09 February 2010

The shape of things to come

On the last Saturday in December, I read on Twitter that Ted Leo was playing that evening, here in Montclair, at the Meat Locker. This was something of a dream come true for me; one of my favorite musicians, playing in my town?

Yet there was no way we'd find a sitter on such short notice. Did we dare put Sacha to bed and leave Sarah and Gabriel in charge?

Oh, yes, we did!

After making sure Sacha was soundly asleep, we said good-bye to our glassy-eyed elder brethren, who were thrilled to be left alone with the television, promising we'd be home by eleven.

We drove across town feeling sneaky and giddy, like we'd just pulled a fast one on our parents, until we remembered we were the parents. You would think realizing this would take the joy out of it, but actually, it didn't. Although I kept my composure, my inner self was riding with her head out the window.

You've never heard of the Meat Locker? Neither had I. The Wellmont it is not. It is a basement space on Park Street, just north of Bloomfield Avenue, furnished with a few nasty vintage automotive seats. Calling it a dive would be generous. Dank, dark, subterranean, poorly ventilated, it was grotty in the extreme; my twenty year self thought it was awesome.
We arrived at nine, paid our cover, and descended.

Did we see Ted Leo? Yes, and no.

One of the first things we do when we get to a show is take a mental inventory of the median age of the crowd. Usually, we fall somewhere in the middle; twenty-somethings are always well-represented, but there are enough people from thirty to fifty, as well as a smattering of parents with teenagers in tow to reassure us that we are not completely out of our element.

As the Meat Locker has no liquor license, the crowd skewed far younger, putting us well into the grandparental demographic. I would rather be perceived as a square than aging hipster, but here, I wasn't so sure. As if we weren't feeling old enough already, we learned that Ted Leo would not be playing until eleven, our self-imposed curfew.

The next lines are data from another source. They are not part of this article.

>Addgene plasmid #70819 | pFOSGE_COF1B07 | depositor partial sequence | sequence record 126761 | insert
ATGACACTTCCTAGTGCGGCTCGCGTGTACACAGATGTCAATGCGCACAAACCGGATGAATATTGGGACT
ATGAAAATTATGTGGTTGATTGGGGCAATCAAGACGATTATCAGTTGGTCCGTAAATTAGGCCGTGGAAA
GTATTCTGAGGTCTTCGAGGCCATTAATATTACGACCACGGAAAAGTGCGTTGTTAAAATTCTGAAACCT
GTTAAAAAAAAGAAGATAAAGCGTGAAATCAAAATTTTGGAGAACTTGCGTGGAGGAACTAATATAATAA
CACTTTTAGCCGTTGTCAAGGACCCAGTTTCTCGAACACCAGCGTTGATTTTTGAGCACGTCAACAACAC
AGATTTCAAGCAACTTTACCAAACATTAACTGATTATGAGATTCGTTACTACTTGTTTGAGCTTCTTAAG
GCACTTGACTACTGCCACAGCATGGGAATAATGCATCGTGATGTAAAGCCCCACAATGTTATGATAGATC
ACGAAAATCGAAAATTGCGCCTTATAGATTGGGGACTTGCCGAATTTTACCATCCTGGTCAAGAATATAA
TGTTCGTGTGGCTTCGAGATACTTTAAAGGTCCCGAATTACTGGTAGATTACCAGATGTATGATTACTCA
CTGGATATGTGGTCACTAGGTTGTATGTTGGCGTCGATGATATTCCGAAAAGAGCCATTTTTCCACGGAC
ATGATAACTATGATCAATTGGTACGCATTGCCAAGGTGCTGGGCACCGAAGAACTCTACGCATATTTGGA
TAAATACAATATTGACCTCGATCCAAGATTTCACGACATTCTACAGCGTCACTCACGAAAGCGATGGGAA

Our hopes were dashed, but only slightly. This wasn't exactly an Arctic Monkeys situation, as we've seen Ted Leo and the Pharmacists play a bunch of times, and hadn't driven TWO HOURS to not see a show.

We stayed for a while listening to the band, until my lungs began to seize from the mold and cigarette smoke, at which point we came up for air. Standing outside was a somewhat familiar figure. Having little compunction about embarrassing myself, I introduced David and myself to Ted Leo.

He and his wife, being over thirty, had also come up for air. We chatted for a few minutes, apologized for not being able to stay, and arrived home at 10.30 to two disappointed children, who demanded to know why we were home before eleven.

It was a strange, fun, unsuccessfully successful night. We crossed the Rubicon. Time collapsed, and expanded as our mental age went from forty, to twenty, to sixty, and back to forty. It turned out to be a perfect prelude to watching the season finale of Doctor Who with the kids, which is how we spent the remainder of the evening, and still managed to be in bed by midnight.

1 comment:

  1. Love this story, Pamela, for 19 reasons--especially the liberation of the kids getting older which I'm experiencing, too--but I really love the way you've identified an Einsteinian quality to life--that we slip & slide in time, depending on our point of reference (what we're standing next to). It's more cosmic than the Rubicon image (point of no return, crossing the river as Caesar's implicit declaration of war) gives it credit for.